Children who are given plenty of opportunities to play at home are more likely to maintain an active lifestyle as grown-ups, according to new research.
The finding comes from the Dunedin Multi-disciplinary Health and Development Study at Otago University, which has followed 1,000 Dunedin-born individuals since their birth in 1972 or 1973.
At ages seven and nine, home-based opportunities to climb trees and fences, play on swings, play in paddling pools, ride bikes and play ball games were recorded as well as family involvement in social and recreational activities.
Later, at ages 15 and 18, participation in physical activity was also measured.
Rose Richards of Otago University who led the research found that those whose childhood family environment involved more social and recreational activities and opportunities to play at home were more likely to maintain an active lifestyle during adolescence.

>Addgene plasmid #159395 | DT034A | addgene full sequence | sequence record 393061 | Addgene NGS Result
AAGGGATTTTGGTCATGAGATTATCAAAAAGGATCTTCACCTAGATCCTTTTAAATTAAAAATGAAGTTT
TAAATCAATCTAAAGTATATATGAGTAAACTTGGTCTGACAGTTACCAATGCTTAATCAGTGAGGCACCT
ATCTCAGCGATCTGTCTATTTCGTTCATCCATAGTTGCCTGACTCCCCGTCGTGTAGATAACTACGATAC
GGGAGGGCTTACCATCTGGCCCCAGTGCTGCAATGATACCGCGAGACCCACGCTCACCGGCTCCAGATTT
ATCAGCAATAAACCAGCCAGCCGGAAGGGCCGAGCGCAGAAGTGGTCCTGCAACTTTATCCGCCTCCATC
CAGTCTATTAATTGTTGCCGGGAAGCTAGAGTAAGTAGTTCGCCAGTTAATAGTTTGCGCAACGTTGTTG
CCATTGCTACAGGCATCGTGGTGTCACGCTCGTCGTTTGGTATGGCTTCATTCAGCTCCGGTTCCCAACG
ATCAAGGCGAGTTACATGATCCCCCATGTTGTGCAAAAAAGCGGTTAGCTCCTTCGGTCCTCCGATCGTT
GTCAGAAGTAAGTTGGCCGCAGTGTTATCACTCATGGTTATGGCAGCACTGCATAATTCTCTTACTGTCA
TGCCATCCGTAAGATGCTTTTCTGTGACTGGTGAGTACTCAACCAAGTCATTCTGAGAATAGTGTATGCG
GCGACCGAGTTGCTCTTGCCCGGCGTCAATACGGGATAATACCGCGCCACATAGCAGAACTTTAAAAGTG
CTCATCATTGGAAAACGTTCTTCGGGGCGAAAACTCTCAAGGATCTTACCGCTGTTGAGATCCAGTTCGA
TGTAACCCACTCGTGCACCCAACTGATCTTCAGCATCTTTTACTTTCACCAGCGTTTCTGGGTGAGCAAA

"We already know that keeping kids and teens physically active is important for their health and development. Unfortunately, physical activity usually declines during adolescence, so it is exciting to find childhood factors that we can encourage to help protect against this," Richards said.
"Having opportunities for children to play outdoors in the home environment, and encouraging a family dynamic where regular participation in social and recreational activities is part of normal family life, gives kids a head start for staying active when they are older," she said.
This study was published in the March issue of the Journal of Adolescent Health.